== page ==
To address a few things you said specifically, Johann. If I misinterpreted what you mean, then don’t worry about it. This might clarify what you meant or bring up more discussion points.
“In order for this project to remain (fundamentally) an adventure game, I do believe we would have to restrict each player to a single main quest. For it to remain an adventure game, each player must have one single quest that is only accessible to that player. A single story that only that player has a part in.”
I disagree… firstly, that I think there need to be multiple main quests, so after each player finishes a main quest, then they can do another main quest. If there is a quest bank, the easier ones would not be the length of a Sierra adventure game, but would still be considered main quests. The later, harder main quests would approach the length and depth of a Sierra adventure game. And, that quest modules may be added to the quest bank in expansions sets by the developers. There is a simple reason for this. For me to want to continue to play in the game world, I’ll want to keep questing. Diversions / subquests can only keep me interested for so long (I’ll say more about that in a second).
Secondly, that the main quests must only be exclusive to one player – that’s wasting a lot of potential material that can be re-used by allowing multiple players to each progress through each main quest, as I suggested in my previous post. This is only logical – it’s simply not developmentally feasible to write main quests for 200 players that only one player would ever experience.
“The subquests, or diversions, would be integral to adding richness to the player’s experience of the world. They would also facilitate “party formation”, where a bunch of players join together to solve a subquest.”
I agree. But where players join together to solve quests, I believe should be the main quests. There should be single player and multi-player main quests. The diversions should be in the style of mini-games. Now, of course it depends on what we are both thinking about the term “subquest.” If there are subquests, I don’t think they should be adventure-styled (inventory objects, dialogue with NPCs, etc). Diversions could be mini-games as I said… as for subquests, one idea is that they could be puzzle-game type subquests. For example, explore a cave with two other people. This is a one-screen (or a series of one-screen) puzzle in the puzzle-style of the Coktel game Gobliiins, where the two players must work together to reach the end of the puzzle and receive a reward.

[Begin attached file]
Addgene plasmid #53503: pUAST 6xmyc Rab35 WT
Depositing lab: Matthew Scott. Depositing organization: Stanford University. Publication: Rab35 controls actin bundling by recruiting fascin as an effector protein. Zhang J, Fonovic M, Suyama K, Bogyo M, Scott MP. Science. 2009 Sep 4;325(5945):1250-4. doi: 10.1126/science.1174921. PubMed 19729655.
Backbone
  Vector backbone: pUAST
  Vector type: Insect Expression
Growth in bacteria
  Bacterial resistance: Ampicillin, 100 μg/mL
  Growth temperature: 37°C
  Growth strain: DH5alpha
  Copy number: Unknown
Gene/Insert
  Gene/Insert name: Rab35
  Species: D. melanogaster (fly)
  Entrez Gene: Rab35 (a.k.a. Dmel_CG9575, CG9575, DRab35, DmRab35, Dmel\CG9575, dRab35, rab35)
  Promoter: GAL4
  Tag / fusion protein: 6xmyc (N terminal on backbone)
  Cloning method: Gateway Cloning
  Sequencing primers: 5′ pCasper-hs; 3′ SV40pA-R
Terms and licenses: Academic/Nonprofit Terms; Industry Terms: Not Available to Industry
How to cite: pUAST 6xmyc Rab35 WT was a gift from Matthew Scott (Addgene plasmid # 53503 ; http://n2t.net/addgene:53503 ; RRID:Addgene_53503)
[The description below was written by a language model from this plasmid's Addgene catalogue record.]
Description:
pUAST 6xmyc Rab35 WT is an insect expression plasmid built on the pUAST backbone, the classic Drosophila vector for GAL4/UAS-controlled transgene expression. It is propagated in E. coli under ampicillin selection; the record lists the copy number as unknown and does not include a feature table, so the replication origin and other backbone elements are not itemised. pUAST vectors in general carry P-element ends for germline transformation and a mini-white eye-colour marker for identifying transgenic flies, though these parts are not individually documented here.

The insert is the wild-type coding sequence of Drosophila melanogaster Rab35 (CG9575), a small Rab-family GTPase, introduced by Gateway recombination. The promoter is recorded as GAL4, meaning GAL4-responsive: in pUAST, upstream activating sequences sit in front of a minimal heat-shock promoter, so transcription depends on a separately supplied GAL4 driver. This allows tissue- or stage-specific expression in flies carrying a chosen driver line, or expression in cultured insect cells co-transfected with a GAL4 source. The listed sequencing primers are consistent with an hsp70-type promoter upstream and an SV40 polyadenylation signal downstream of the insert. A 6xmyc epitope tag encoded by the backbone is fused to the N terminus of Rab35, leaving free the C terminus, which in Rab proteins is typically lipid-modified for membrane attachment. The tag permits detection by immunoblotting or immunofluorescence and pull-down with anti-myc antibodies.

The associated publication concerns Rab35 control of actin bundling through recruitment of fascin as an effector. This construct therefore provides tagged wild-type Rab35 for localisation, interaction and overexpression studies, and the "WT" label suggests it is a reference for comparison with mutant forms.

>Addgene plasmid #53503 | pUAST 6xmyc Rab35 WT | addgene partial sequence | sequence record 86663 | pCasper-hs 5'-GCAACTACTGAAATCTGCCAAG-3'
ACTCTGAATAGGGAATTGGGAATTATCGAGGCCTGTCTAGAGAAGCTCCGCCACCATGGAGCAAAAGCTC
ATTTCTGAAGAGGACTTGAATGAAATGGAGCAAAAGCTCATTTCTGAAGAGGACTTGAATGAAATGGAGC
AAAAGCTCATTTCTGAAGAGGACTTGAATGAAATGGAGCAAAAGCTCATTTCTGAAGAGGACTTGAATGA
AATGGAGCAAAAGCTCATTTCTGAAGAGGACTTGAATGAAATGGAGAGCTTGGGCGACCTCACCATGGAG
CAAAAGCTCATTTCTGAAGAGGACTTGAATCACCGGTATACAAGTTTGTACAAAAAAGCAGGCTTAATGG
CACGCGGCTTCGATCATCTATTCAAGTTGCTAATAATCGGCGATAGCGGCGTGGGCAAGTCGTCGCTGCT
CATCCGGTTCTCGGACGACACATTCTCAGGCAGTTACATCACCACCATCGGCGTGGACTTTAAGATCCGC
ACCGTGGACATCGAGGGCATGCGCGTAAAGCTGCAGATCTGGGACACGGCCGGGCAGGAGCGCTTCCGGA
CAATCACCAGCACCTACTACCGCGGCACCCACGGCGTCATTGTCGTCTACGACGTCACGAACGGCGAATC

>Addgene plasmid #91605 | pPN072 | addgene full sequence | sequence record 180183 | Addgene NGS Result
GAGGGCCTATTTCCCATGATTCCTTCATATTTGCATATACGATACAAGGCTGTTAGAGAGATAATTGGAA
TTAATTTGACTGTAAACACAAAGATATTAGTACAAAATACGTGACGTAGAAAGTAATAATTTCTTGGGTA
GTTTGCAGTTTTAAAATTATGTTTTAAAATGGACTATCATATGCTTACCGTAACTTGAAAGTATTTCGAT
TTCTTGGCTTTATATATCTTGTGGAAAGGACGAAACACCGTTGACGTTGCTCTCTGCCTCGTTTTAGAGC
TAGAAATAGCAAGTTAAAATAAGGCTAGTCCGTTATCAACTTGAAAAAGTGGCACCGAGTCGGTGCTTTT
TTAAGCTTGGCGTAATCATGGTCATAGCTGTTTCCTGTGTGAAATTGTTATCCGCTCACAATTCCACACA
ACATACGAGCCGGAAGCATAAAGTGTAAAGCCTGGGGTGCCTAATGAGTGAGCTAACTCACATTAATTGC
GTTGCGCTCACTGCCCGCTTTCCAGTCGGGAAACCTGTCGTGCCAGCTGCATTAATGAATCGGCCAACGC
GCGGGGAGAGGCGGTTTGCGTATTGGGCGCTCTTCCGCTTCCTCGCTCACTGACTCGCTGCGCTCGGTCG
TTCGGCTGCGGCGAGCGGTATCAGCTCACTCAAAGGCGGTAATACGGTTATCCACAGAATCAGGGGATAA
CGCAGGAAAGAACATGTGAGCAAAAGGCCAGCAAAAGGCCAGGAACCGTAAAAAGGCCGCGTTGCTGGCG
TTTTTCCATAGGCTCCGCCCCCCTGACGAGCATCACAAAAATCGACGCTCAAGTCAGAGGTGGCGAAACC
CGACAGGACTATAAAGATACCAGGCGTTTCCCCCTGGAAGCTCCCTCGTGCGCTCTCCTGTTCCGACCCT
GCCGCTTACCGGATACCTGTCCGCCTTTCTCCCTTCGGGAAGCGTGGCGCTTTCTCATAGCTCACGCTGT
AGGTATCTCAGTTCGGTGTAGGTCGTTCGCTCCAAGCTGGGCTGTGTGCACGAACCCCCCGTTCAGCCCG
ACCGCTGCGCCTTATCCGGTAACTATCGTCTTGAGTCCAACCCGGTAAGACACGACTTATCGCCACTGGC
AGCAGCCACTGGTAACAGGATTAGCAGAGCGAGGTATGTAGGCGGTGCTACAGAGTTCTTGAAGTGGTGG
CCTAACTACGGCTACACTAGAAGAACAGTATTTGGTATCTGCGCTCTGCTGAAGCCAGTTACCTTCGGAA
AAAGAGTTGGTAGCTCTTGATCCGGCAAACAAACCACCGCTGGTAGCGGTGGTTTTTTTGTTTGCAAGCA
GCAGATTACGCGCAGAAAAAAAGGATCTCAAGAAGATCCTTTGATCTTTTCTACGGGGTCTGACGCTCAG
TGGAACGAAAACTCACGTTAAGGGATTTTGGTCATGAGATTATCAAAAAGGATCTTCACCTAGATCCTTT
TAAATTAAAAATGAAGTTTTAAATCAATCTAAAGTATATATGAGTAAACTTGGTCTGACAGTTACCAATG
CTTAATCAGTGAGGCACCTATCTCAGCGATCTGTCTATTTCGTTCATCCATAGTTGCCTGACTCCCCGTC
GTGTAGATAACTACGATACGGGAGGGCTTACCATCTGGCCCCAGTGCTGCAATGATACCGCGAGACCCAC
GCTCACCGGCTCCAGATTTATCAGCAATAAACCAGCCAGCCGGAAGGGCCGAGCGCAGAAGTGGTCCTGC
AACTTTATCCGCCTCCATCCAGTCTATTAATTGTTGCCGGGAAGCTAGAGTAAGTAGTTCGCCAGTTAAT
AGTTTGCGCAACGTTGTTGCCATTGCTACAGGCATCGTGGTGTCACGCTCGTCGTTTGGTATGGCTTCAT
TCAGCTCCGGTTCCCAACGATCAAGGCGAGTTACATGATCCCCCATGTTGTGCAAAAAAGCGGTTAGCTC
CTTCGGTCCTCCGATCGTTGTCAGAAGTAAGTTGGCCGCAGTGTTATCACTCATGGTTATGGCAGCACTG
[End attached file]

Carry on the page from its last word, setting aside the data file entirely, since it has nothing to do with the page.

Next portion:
“You could implement a game ranking system, whereby say a player is awarded a gold star for each main quest completed and a silver star for each subquest completed. A money system would also be a good idea. The player could in true Quest for Glory style earn money by selling ingredients to herbalists or cleaning stables or working farms, etc.”
I agree about some sort of ranking system, simply showing how many main quests are completed. Depending on what subquests are, a ranking system could be used there too. Money / QFG-like RPG stats I agree would be a good thing to have. I think if the subquests were puzzle-type, then subquests could be used simply as a way of building up your stats and bettering your character. I believe in having inventory-solutions (place a plank over a broken bridge to cross the rapids (you can’t wade through it)), but I also believe as I said in having that real world ability – if you have enough of whatever stat, you can jump far enough to jump over it. Whether or not the subquests do develop stats, or if we have some puzzles that require you to jump (with no inventory solution) – thus meaning that you have to do the subquests in order to progress in a main quest – is up for debate. The other thing about this is that stat-developing subquests could result in money awards, which could be used to buy things (better shoes, better sword, better armor, etc), or could simply result in acquiring those items. Yes, I did say sword, armor, etc. We’ll have to discuss if there’s going to be any combat – and I’m certain we are agreed that primarily this needs to be rooted in traditional adventure puzzles – but I do think the player should have these things in a QFG-like style. Perhaps we are going down a similar road that Roberta went down when she first started designing KQ: Mask of Eternity – except for the multi-player part of it. I can’t help but imagine what Mask would have been if it had remained in Roberta’s creative control. Or, as Lori & Corey tried to design QFG5 multi-player.
“So that you could accomodate many players, by giving them access to different parallel, though basically identical, game worlds.”
The cool thing is that once players complete a quest set, the developers could create a new one. Or, the developers could create a whole new world. You get onto a ship, sail across an ocean, and join other players who have completed the first set of quests in a whole new expansion land. These players could still return to the first land as well and continue to interact with players who are still there or new players who join.